If Your Time is short
International travel has been suspended or reduced to and from certain “high-risk” countries and there are new screening procedures.
There is currently no mandate that states Americans are barred from returning to the U.S. from anywhere overseas.
Concerns about the novel coronavirus run aplenty on Facebook, leading in some cases to false bulletins on U.S. travel restrictions.
One post on Facebook claims that, starting in March 2020, if you travel outside of the United States you won’t be allowed back in the country "due to the high risk" of COVID-19.
The post, shared on Feb. 27, says: "STARTING NEXT WEEK MARCH 3/2020!!!!!!
"IF YOU LEAVE ANYWHERE OUTSIDE OF THE UNITED STATES OF AMERICA YOU WILL NOT BE ALLOWED BACK INTO THE UNITED STATES DUE TO HIGH RISK OF THE Coronavirus so if anyone is planning a big trip or cruise please be aware!!!!!!"
The post was flagged as part of Facebook’s efforts to combat false news and misinformation on its News Feed. (Read more about our partnership with Facebook.)
There is no evidence of a sweeping travel restriction that would bar an American citizen from re-entering the U.S. after traveling internationally.
So far the U.S. government has taken much more limited action out of concern for COVID-19. There are new travel advisories, different rules in place for foreign nationals and new screening procedures.
As of March 5, 2020, the State Department recommends that people not travel to China or Iran and reconsider travel to South Korea, Italy and Mongolia. Advisories for each location –– like this one for Italy –– provide additional details on specific areas of the country and health information for that area.
The Centers for Disease Control and Prevention also recommends people avoid all nonessential travel to those same countries and has a coronavirus-related travel page that provides guidance for international travelers.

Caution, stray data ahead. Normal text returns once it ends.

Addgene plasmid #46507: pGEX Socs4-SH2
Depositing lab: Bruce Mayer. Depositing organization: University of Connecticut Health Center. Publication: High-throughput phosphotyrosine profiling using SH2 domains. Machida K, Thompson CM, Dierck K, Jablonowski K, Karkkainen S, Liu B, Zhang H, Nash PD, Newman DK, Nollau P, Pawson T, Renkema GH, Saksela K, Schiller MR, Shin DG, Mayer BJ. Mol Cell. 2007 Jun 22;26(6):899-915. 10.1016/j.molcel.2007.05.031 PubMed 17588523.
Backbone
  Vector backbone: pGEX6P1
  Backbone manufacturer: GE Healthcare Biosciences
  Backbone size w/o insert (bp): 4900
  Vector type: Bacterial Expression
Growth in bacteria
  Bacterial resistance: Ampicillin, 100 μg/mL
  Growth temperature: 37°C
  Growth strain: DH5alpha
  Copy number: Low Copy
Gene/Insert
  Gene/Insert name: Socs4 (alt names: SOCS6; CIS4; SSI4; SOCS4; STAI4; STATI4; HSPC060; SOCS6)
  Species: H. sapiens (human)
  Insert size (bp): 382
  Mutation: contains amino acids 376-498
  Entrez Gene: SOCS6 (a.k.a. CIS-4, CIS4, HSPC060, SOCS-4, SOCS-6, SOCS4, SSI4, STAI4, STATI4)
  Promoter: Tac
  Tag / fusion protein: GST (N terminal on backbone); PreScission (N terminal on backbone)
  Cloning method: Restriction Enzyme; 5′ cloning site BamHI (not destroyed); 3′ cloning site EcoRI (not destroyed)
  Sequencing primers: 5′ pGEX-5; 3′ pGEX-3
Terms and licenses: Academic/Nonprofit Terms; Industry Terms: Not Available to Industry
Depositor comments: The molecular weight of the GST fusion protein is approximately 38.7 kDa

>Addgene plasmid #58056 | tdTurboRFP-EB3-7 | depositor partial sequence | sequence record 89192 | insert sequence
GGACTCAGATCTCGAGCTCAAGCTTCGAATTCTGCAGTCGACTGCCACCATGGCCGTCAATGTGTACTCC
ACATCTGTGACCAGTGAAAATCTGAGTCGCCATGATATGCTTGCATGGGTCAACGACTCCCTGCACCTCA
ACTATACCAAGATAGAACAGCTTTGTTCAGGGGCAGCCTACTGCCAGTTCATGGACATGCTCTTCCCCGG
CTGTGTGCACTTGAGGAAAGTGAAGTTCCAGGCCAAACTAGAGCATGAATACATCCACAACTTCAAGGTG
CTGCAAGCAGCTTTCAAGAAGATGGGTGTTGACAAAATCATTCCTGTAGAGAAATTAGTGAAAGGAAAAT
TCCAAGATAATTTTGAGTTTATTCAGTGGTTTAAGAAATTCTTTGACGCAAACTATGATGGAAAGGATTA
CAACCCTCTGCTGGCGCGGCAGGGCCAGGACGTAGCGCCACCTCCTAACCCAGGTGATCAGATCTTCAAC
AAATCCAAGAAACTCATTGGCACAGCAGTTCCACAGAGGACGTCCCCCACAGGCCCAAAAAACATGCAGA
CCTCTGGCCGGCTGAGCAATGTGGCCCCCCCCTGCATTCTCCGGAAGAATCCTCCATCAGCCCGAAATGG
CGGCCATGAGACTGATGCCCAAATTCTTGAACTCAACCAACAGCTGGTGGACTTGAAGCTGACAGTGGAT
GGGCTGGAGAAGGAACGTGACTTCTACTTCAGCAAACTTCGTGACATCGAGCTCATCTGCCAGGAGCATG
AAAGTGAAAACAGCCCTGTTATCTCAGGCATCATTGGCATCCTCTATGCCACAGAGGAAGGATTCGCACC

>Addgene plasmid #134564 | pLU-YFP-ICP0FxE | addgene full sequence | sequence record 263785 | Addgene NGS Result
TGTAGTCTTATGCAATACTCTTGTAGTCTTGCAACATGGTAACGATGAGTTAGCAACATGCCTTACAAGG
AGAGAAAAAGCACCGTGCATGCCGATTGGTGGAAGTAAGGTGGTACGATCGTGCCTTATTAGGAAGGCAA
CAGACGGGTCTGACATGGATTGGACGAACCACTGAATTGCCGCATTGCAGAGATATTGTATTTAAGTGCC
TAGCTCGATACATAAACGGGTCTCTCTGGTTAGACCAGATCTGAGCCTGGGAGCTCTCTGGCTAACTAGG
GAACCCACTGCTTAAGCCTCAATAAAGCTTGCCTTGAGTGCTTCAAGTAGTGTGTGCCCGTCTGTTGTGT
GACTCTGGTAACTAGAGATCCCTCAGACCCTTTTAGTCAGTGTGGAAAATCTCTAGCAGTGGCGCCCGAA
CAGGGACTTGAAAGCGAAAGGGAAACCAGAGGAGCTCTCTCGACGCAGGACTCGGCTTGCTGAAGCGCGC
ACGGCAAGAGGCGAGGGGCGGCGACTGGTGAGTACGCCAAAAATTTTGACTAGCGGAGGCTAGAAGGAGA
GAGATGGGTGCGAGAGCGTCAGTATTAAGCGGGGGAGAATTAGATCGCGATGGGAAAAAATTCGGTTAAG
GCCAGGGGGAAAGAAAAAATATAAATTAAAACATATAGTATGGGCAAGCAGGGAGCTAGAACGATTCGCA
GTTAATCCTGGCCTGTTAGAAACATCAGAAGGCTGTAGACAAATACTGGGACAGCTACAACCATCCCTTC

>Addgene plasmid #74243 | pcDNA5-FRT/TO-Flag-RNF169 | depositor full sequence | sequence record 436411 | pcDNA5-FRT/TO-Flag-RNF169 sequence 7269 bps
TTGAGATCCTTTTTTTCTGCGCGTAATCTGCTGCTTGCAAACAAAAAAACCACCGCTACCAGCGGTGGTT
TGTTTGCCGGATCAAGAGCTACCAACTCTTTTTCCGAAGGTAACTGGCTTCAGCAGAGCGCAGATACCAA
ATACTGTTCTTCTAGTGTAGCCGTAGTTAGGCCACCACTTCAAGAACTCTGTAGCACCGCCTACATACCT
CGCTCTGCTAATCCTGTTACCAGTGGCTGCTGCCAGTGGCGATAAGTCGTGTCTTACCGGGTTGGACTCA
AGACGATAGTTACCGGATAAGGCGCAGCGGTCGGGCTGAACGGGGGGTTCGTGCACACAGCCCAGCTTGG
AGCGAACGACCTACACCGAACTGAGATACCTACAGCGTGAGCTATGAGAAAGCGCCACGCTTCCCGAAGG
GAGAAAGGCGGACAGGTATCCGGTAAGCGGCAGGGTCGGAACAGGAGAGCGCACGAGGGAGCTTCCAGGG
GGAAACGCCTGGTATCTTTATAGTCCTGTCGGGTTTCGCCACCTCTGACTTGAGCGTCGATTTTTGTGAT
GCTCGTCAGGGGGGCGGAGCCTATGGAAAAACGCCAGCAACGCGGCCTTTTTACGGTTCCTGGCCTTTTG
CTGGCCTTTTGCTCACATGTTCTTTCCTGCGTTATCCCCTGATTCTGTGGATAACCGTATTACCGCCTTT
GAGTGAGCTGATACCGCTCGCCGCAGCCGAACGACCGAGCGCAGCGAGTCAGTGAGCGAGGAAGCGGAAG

There are new screening procedures for people arriving to the U.S. from "high-risk countries." Foreign nationals who have spent the past 14 days in either China or Iran will not be permitted inside the country, according to the CDC. The rules are different for U.S. citizens. They may be subject to health monitoring after leaving either of those countries.
Several airlines have suspended or reduced operations to certain locations due to concerns for COVID-19 and reduced demand.
American Airlines and Delta Air Lines are both halting flights to and from Milan, Italy, as well as several airports in or around China. Both airlines also announced a reduction in service between the U.S. and South Korea. United Airlines made similar changes, suspending operations to and from several Chinese airports, including Beijing and Shanghai, and Hong Kong.
This sweeping claim exaggerates current coronavirus-related travel restrictions and omits critical information. We rate it False.
Facebook post, Feb. 27, 2020
USA.gov, International Travel Issues for Americans, Accessed March 3, 2020
U.S. Department of State, Travel Advisories, Accessed March 3, 2020
Centers for Disease Control and Prevention, Coronavirus Disease 2019 Information for Travel, Feb. 29, 2020
Reuters, Trump White House warns Americans against travel to South Korea, Italy, Feb. 29, 2020
Washington Post, How to think about travel as the coronavirus threat evolves, March 2, 2020
Read About Our Process
In a world of wild talk and fake news, help us stand up for the facts.